January 27, 2013

Following are the smaller articles from our two newspapers, The Prescott Journal of January 21, 1863, and The Polk County Press of January 24, 1863.

From The Prescott Journal:

The Message of Gov. Salomon expresses an earnest and unconditional loyalty to the Union and the Constitution.  He states that the total number of soldiers furnished by Wisconsin for the Union Army is 44,000.—The deaths, discharges and desertions from this number amount to 7,875.  Out of 4,455 men drafted for military service, only 1,285 are in the service.

— The third Sunday in January has been designated as a day when the clergymen of the Northwest without respect of sect, shall be invited to press the claims of our sick and wounded soldiers upon their parishes from their pulpits, and take up collections for the sanitary commission.

— Among the recent decision of the Supreme Court is one pronouncing the set of 1861 suspending all civil process so far as those who enlist in the volunteer service is concerned unconstitutional and void.

— On the first of January the new Homestead Law took effect.  For $15 a man can secure 160 acres of government land by this act.

From The Polk County Press:

— We are compelled to go to press without any news from Madison, as by our last mail we did not receive a single exchange from south of Prescott, and the latest St. Paul paper we were able to get this week was the Pioneer of the 10th.  Our war news by that date is good, as the victory at Arkansas Post is confirmed, and the loss on our side is considerable less than was at first reported.  We was in hopes to have laid before our readers a synopsis of the Governor’s Message, but are obliged to put it off another week.

— The HUDSON GUARDS did not accompany their Regiment in the recent expedition to Vicksburg, but still remain near New Orleans, acting as artillerymen, they having charge of a nine gun battery at one of the forts.  [Company G of the 4th Wisconsin Infantry, Jerry Flint's and Frank Harding's company.]

— Capt. EDWARD FOLSOM, Sergt. ORIN RICHARDSON and Corporals TANG and COLBY  are at Taylor Falls this week, making their friends a visit.  They return to their companies in a few days.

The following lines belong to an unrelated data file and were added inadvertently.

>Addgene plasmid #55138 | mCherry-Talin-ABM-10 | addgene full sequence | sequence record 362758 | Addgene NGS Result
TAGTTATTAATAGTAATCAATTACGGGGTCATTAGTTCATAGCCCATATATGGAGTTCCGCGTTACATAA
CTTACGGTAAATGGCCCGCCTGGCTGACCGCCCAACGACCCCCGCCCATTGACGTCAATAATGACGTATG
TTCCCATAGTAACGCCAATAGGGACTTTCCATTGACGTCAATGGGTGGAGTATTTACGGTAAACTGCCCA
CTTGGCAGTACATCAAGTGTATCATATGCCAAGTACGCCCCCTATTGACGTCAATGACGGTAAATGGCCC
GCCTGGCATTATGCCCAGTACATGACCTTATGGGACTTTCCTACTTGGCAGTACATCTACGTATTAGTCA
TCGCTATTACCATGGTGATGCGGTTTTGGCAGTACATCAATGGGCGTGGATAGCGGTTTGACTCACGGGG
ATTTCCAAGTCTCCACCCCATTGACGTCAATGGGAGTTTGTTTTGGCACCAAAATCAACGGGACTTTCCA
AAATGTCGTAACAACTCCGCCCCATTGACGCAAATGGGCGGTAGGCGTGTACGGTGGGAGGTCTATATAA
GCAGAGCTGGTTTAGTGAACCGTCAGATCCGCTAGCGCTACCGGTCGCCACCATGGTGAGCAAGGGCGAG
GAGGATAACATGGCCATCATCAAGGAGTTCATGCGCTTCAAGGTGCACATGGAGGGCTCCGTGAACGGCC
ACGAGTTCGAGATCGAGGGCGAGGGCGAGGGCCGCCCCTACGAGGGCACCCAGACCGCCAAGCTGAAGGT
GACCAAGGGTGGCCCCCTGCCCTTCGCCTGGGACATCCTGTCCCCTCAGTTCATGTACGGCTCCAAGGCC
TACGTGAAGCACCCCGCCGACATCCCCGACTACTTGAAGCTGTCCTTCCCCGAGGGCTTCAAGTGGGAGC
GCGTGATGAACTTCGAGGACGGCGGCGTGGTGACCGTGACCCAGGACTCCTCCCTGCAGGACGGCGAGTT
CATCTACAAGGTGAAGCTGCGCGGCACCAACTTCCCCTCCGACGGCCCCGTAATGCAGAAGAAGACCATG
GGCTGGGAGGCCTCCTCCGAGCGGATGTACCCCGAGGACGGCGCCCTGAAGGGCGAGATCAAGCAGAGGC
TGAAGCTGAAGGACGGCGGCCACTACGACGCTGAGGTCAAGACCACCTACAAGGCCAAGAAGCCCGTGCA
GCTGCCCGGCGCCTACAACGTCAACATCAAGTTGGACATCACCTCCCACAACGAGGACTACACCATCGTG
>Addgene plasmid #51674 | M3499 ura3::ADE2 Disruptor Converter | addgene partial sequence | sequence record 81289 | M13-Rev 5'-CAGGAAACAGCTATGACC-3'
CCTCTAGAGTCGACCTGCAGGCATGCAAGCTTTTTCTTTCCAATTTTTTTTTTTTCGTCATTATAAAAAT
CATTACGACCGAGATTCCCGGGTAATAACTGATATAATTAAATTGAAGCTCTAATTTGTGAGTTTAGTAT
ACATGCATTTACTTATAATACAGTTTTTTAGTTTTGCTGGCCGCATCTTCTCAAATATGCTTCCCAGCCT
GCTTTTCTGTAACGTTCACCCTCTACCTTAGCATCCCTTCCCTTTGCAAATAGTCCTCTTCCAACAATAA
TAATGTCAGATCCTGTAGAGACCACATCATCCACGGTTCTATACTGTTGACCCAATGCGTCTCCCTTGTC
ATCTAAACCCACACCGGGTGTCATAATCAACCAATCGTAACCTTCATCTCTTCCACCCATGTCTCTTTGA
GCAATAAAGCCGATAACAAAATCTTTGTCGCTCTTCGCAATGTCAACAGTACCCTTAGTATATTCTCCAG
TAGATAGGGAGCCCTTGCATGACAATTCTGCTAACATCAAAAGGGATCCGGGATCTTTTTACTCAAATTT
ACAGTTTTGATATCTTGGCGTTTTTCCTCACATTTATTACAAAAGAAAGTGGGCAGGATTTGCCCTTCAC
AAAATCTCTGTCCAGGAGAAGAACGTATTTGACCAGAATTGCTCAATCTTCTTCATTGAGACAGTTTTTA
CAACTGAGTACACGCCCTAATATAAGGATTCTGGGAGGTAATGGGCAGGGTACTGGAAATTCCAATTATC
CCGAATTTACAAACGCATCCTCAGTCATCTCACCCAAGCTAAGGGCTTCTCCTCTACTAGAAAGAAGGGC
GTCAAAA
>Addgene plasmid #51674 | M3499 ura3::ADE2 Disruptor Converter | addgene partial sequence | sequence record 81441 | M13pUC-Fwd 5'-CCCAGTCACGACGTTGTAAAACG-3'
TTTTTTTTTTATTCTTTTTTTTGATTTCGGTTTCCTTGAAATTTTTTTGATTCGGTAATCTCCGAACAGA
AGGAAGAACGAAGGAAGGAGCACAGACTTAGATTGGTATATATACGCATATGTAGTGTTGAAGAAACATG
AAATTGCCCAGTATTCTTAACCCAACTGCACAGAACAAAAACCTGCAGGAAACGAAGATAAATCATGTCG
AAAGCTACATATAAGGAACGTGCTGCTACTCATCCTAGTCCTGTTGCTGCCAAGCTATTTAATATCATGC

— S. A. CLEWELL has purchased the interest of S. S. STARR, in the “Hudson Star” and assumed his position as editor.  Success to him.

— We understand that Lieut. OSCAR CLARK¹ is at Camp Chase, Ohio, awaiting exchange.

— David Chambers² of this city, a member of Co. A, 30th Regiment, died at Camp Randall last Friday.—His family and friends here, will receive the sympathy of the entire community.—Ib.

— It is reported that Gen. Butler [Benjamin F. Butler] will shortly be set to work, enforcing the President’s proclamation in one of the most thickly populated slave districts in the United States.

— Artemus Ward³ is getting up a volunteer company of nine months women in Baldinsville.

— The rebel Congress has declared that persons largely interested in the negro property shall be exempt from military service, and that non-slave holders shall fight their battles for them.  We wonder whether the “poor white trash” will co-operate in the carrying out of the aristocratic programme?—Louisville Journal.

______

A special dispatch to the Sunday “Mercury” says the Army of the Potomac is in motion, and a battle is probably pending.  The crossing of the Rappahannock was doubtless effected at Richard’s Ford.

The special adds, from news received at the War Department, it is now deemed certain that Gen. Burnside is by this time across the river, and the rebels are skedaddling inland.

All the army officers have left for the battle field.

Indian Treaties and Trusts

 Congress is acting promptly in reference to Indians.  The House resumed consideration of the bill to annul all treaties with certain Sioux Indians in Minnesota, and to relieve sufferes [sic] by late outrages.  It appropriates one million and a half out of and thus extinguishes the trust fund of these Indians.  Commissioners will hear complaints; &c.  A reserve of 100 acres to be set apart for each Indian who exerted himself to stay the massacre also to receive $50 each.  Bill passed, 77 against 17.

INDIANS.—Yesterday our City was graced with the presence of two genuine Chiefs, of the Chippewas, from Chippewa Falls, Ahmosse and Aw-kee-wan zee, enroute for Washington, via St. Paul.  We understand that they go to Washington to remonstrate with the great Chief, Lincoln, against the removal of their tribe.—Ib.

Rejoicing at Wheeling at the Admission of West Virgina.

 The news that the President had signed the bill creating the State of West Virgina was received at Wheeling on New Year’s day and caused general enthusiasm.  The bells rung, cannon fired, and dispatches sent into all the towns accessible by telegraph.  The Wheeling Intelligencer says that “the President has doubly endeared himself to the people of West Virgina by this act of his, which frees them from the bonds of their ancient oppressors, and brings to them at last the realization of their long agone dreams and the deferred hopes of two generations.

1.  Oscar A. Clark, junior 2nd lieutenant with the 10th Battery of Wisconsin Light Artillery.
2.  David S. Chambers, from Hudson, died January 9, 1863, of disease. He had been a wagoner with Company A of the 30th Wisconsin Infantry. This announcement was obviously taken from a Hudson newspaper.
3.  Artemus Ward was the pen name of Charles Farrar Browne (1834-1867), a humor writer. He was President Lincoln’s favorite humorist. Baldinsville was his fictional town in Connecticut. You can read “The War Fever in Baldinsville” article on the Civil War Talk website.